This is a Writers' Other Jobs post from Mia-Francesca McAuslan.


Hostel Cleaner

Sometimes there’s blood on the pillow, sometimes there’s snot on the walls, condom tangled up in the white sheets and dirty socks left on the bed. The showers are the worst, the paste they make me scrub with, gritty and thick. I came to New Zealand to write but I spend four hours a day cleaning to pay for my top bunk in a small room shared with six others. If that was minimum wage it would mean that technically I’m paying $80 for my bunk. The heaters only turn on for ten minutes at a time so I have to unfold myself from the warm blankets to turn them back on and it’s my job because I’m the closest (and the youngest). The Christchurch Cultural Festival is across the road in the city square but I can’t afford to go, so when I finish my cleaning sometimes I sit outside and listen. There are no days off. I strip bed after bed and carry big blue bags of linen down the cement stairs. Tuck the fresh sheets in hospital style, strict and firm. Collect alcohol and small bags of weed from just-departed traveller’s drawers and sit on the roof with the other suckers, spitting on the people below and getting drunk and high on other people’s stuff.

 

Dog Walking

These dogs are rescues, corgi cross border collies. The owner is paranoid, over-protective, and gives me a daily diary to fill in bowel movements, moods, interactions. The owners, a childless couple, have filled the emotional hole with canines. She sings to them and they howl at her. She is delighted and I put my hands over my ears, squint my eyes. She says it’s good to be excited in life; it’s good to sing.


Image source: Flickr / creativelenna

Dogs are untrusting, but I have food. I know how to win over an animal. I looked it up on the internet. When I got the kitten I brought home turkey from the deli and slipped it slices in between my fingers. I take the dogs to Yarraville Park, let them run off-leash and spend the whole time terrified they will fly away, that a car will come streaming through the wire fence and find a way to connect two wheels with two dogs. They always come back. I sling the ball and they run. I sit on the grass and write, their owner haunting me in the back of my head. It’s a hundred dollars a week but my rent is only 350 a month so it’s enough. Just. My boyfriend works as a removalist, spending his days with his hair in a ponytail carrying around rich people’s furniture. I spend mine with the dogs for two hours, sort of like a nanny. Sometimes I take them to cafes and pretend they’re mine; pretend I’m a real writer with a real job and these are my dogs that I can afford and am stable enough to own. I drop them home. Fill in the date of the diary and tally up the piss and the shit.

 

Gentleman’s Restaurant

The only experience needed: ‘waitressing’. And yes, there’s waitressing. Carrying plates, sometimes three, setting tables, taking orders, and making drinks. But the first thing about the job is to unlearn everything you know about waitressing. Unlearn the crime of being still. Unlearn the race of taking orders, the effort to be invisible. Draw instead from the memory of being a fifteen year old girl learning to walk. Learning to walk like a woman, in golden brown heels, nimble and pointed. The sway of hips, the swing of body, the bounce of breasts. Exaggerate womanliness. Play dumb. Laugh and smell like a girl, slather bare arms in vanilla scented moisturizer, line dots of perfume along inner thigh and black laced underwear. And from each man whose lap lays open like a cushion and whose wallet leaks colourful notes- take a story. Write of yachts and fetish clubs and swinger’s parties. Write of racing horse killed by a spider, of wives who sleep in the attic, of children who go to school camp in Thailand. Pretend you’ve never heard these jokes before, and slide down wine racks landing softly on wide suited thighs, caught roughly by large brown hands. Bury red-lips into red-neck and whisper dirty jokes. Unsure if the plastic thing stuffed into panties is a fifty-dollar note or a bag of coke. Feel infinitely small, as though you are a bird in the palm of a giant and go home drunk, drained, defeated. Pour money from the tip jar into the book on your nightstand and pour words onto the page.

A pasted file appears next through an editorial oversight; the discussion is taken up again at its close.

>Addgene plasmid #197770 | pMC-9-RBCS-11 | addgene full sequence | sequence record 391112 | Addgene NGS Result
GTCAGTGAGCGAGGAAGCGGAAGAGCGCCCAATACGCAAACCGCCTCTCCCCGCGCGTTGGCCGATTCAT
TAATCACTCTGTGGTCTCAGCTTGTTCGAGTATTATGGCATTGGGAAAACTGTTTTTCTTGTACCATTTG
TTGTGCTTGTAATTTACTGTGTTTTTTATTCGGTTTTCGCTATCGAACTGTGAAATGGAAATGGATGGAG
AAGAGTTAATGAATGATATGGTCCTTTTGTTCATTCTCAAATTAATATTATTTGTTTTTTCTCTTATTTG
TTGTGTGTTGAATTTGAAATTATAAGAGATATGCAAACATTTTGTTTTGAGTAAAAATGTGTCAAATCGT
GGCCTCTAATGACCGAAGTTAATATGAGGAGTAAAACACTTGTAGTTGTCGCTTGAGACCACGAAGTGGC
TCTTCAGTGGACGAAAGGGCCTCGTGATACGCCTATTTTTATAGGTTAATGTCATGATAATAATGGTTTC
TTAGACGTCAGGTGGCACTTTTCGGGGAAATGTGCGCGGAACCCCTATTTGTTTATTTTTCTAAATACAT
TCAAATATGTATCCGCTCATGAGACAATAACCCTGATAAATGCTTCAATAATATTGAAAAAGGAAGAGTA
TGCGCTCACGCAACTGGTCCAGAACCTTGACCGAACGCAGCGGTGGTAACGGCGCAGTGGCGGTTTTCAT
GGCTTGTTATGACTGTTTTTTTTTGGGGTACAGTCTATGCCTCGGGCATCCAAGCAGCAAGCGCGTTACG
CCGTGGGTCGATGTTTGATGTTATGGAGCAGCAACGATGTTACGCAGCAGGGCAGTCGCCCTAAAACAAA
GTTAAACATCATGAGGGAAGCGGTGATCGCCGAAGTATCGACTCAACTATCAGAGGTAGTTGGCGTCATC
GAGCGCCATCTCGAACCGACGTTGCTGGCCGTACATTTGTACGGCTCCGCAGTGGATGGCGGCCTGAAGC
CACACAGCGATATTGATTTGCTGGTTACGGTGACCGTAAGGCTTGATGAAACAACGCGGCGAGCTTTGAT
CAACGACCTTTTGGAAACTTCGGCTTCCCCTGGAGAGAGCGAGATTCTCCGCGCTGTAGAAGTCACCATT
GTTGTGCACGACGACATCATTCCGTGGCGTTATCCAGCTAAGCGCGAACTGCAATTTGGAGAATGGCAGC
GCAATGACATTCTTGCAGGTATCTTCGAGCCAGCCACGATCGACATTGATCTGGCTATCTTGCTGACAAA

The talk about changing wives over every twenty years, trading them in as if women are perishable or terminal things. Stories emerge from this place. Maybe it has something to do with the intimate setting, with a capacity of only 35 people and it doesn’t come close to reaching full capacity. Inside the red carpet and frosted glass, men leak money and lies. Many men have read my palm here and I wonder if it is a well-known secret or pick up trick they use on girls. Two have told me that my life-line is long, but my wealth line is non-existent, and I wonder if this is enough evidence to get a study support scholarship.

I wonder if this is enough to be a woman. If this is enough to be a writer.


Mia-Francesca McAuslan has studied at the American University of Paris and is currently completing a creative writing degree at RMIT. She has been published in The Morning Bell Journal, Yowl and is a contributor and co-founder of Kumiho Collective, which is releasing its first volume in late 2014. She is now settled in Melbourne’s Northern suburbs with her loyal companion, Banjo Catterson.

The website for Kumiho Collective is being launched this week and will be www.kumihocollective.com


Sam van Zweden was Writers Bloc’s Online Editor from 2013 - 2015. A Melbourne-based writer and blogger, her work has appeared in The Big Issue, Voiceworks, Tincture Journal, Page seventeen, and others. She’s passionate about creative nonfiction and cross stitch. She tweets @samvanzweden.